You've Got What?
How infectious diseases are spread and simple and practical advice for preventing the spread of infection in the home and community
Human parechoviruses (HPeV) were first identified in 1956 and were previously known as echoviruses 22 and 23.
Human parechoviruses usually cause mild respiratory or gastrointestinal symptoms. Some strains can cause more severe illness, particularly in young children. Good hygiene is vital to protect against parechovirus.
Human parechovirus is usually spread from person to person through contact with respiratory droplets, saliva or faeces from an infected person.
Human parechoviruses usually cause no symptoms, but when illness occurs it is most commonly a mild diarrheal illness (gastro) or respiratory infection. Infection with some strains can, rarely, lead to more severe blood infection (sepsis), meningitis (infection of the lining of the brain) and encephalitis (infection of the brain).
Babies under 3 months of age are most likely to develop severe disease. Babies can become unwell very quickly but most recover after a few days with supportive treatment.
Signs that a newborn or young infant might have a more serious form of human parechovirus infection include fever (38°C or above) with any of the following:
If any of these signs are present then the child should be reviewed by a doctor urgently, even if they have been checked earlier in the illness.
The diagnosis can be made based on the symptoms and signs of infection. The diagnosis can be confirmed, if required, by testing a faecal sample, nose and throat swabs, cerebrospinal fluid (the fluid around the brain and spinal cord), or blood for human parechovirus at a specialist laboratory.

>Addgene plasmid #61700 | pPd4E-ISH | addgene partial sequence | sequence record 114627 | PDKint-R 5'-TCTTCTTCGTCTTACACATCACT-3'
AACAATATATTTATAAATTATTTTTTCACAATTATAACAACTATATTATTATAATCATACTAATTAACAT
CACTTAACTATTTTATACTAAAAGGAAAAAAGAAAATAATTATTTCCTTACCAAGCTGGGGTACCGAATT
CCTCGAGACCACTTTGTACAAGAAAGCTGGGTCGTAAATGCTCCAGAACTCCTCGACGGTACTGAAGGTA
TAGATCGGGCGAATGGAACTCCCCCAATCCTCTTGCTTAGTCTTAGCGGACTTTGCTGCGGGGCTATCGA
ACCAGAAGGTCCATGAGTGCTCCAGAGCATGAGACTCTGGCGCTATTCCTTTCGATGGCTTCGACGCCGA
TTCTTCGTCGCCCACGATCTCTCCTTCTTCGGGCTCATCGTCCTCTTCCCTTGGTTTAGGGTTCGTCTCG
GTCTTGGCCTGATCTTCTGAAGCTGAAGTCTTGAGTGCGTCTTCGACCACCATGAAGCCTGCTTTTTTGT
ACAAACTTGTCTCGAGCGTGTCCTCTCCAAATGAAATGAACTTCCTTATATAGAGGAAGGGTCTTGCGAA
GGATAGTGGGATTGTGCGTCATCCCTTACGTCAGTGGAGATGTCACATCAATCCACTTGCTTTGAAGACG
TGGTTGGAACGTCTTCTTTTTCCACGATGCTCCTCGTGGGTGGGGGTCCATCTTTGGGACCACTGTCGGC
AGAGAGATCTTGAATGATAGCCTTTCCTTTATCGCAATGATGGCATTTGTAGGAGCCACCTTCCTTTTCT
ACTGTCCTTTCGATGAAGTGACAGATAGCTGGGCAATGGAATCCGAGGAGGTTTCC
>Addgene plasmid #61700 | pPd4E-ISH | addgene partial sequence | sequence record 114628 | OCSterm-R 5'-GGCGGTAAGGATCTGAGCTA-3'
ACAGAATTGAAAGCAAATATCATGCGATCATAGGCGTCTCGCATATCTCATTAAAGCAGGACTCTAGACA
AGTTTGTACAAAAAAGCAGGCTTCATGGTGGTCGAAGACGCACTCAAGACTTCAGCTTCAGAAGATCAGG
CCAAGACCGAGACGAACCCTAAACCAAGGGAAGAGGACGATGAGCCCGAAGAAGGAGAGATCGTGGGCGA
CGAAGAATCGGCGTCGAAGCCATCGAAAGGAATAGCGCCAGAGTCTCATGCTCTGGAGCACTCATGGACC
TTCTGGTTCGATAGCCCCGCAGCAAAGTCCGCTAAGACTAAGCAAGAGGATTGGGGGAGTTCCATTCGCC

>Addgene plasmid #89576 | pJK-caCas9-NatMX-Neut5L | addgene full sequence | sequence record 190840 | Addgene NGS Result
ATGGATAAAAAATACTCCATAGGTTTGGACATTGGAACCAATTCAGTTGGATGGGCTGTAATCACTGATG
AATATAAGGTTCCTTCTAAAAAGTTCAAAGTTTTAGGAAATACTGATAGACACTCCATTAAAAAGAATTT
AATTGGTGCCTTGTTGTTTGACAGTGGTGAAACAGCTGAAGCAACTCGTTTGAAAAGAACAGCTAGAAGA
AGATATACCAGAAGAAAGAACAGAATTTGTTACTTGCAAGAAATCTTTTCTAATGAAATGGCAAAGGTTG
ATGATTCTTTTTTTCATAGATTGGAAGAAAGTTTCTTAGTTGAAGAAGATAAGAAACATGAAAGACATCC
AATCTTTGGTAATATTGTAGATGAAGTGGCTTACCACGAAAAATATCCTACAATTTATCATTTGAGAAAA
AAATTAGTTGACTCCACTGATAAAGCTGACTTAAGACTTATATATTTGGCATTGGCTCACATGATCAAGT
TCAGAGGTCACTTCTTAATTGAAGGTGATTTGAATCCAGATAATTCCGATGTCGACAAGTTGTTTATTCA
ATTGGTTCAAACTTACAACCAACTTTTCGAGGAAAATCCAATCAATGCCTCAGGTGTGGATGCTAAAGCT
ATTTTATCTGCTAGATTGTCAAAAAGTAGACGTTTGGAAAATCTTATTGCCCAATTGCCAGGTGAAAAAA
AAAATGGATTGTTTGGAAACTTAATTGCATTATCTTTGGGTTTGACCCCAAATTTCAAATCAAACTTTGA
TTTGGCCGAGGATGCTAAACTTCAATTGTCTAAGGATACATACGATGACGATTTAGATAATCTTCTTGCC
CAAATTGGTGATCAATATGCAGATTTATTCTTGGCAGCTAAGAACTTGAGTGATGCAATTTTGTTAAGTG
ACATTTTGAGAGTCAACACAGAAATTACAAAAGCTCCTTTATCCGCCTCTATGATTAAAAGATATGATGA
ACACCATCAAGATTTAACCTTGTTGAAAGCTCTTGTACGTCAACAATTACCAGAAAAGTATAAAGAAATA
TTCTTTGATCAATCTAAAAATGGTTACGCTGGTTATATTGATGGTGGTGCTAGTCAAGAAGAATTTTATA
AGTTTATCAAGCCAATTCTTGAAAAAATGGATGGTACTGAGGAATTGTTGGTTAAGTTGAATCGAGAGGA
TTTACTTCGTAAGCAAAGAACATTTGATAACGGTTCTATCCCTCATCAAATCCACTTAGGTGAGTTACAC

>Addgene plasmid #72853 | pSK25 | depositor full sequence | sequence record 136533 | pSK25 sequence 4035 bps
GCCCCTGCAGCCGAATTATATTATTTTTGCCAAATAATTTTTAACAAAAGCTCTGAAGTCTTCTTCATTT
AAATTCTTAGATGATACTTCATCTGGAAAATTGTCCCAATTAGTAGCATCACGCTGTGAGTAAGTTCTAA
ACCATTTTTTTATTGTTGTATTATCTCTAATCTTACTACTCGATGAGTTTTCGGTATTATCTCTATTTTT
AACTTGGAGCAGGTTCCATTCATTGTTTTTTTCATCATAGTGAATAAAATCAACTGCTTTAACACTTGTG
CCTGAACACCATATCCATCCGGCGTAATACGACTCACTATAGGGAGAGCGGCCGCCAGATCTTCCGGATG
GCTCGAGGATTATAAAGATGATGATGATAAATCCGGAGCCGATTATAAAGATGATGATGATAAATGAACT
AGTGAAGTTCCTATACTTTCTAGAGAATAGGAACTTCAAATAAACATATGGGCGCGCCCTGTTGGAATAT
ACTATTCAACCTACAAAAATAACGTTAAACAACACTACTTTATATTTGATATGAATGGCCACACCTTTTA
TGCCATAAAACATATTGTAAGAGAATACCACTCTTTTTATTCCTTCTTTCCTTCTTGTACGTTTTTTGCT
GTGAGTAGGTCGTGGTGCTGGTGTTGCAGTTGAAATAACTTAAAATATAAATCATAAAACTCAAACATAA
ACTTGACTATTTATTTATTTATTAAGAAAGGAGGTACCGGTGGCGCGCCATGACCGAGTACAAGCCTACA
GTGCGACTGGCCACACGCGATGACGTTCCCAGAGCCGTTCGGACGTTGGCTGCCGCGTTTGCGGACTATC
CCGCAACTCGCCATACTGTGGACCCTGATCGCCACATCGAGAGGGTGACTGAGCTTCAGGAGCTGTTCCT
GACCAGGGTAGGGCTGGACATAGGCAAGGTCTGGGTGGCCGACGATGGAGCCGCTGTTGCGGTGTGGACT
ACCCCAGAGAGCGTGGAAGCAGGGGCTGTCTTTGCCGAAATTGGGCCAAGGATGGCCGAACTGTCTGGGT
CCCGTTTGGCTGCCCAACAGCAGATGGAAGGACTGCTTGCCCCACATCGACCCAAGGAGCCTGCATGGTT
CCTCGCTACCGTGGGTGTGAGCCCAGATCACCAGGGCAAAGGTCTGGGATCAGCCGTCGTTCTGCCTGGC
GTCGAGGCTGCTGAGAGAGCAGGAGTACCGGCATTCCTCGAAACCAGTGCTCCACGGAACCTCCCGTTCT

(time between becoming infected and developing symptoms)
Unknown but thought to be between 3 to 10 days.
(time during which an infected person can infect others)
Unknown, but a person is likely not to be infectious once symptoms have stopped.
There is no specific treatment for human parechovirus. Usually only supportive treatment is needed (fluids and paracetamol). Aspirin should not be given to children under 12 years of age unless specifically recommended by a doctor.
There is no vaccine to prevent infection by human parechovirus infection.
Good hygiene is the best protection. Wash hands with soap and water after going to the toilet, before eating, after wiping noses, and after changing nappies or soiled clothing.
Avoid sharing cups, eating utensils and items of personal hygiene (for example, towels, washers and toothbrushes), and clothing (especially shoes and socks).
Thoroughly wash any clothing and any surfaces that may have been contaminated.
Teach children about cough and sneeze etiquette.
People who are unwell with colds, flu-like illness or gastro illness should stay away from small babies. If you are caring for a small baby and are unwell, wash your hands or use an alcohol-based hand rub before touching or feeding the baby.
Wash, wipe cover website – www.sahealth.sa.gov.au/washwipecover
SA Health website — www.sahealth.sa.gov.au
NSW Health — www.health.nsw.gov.au
Modified with kind permission from resources produced by NSW Health.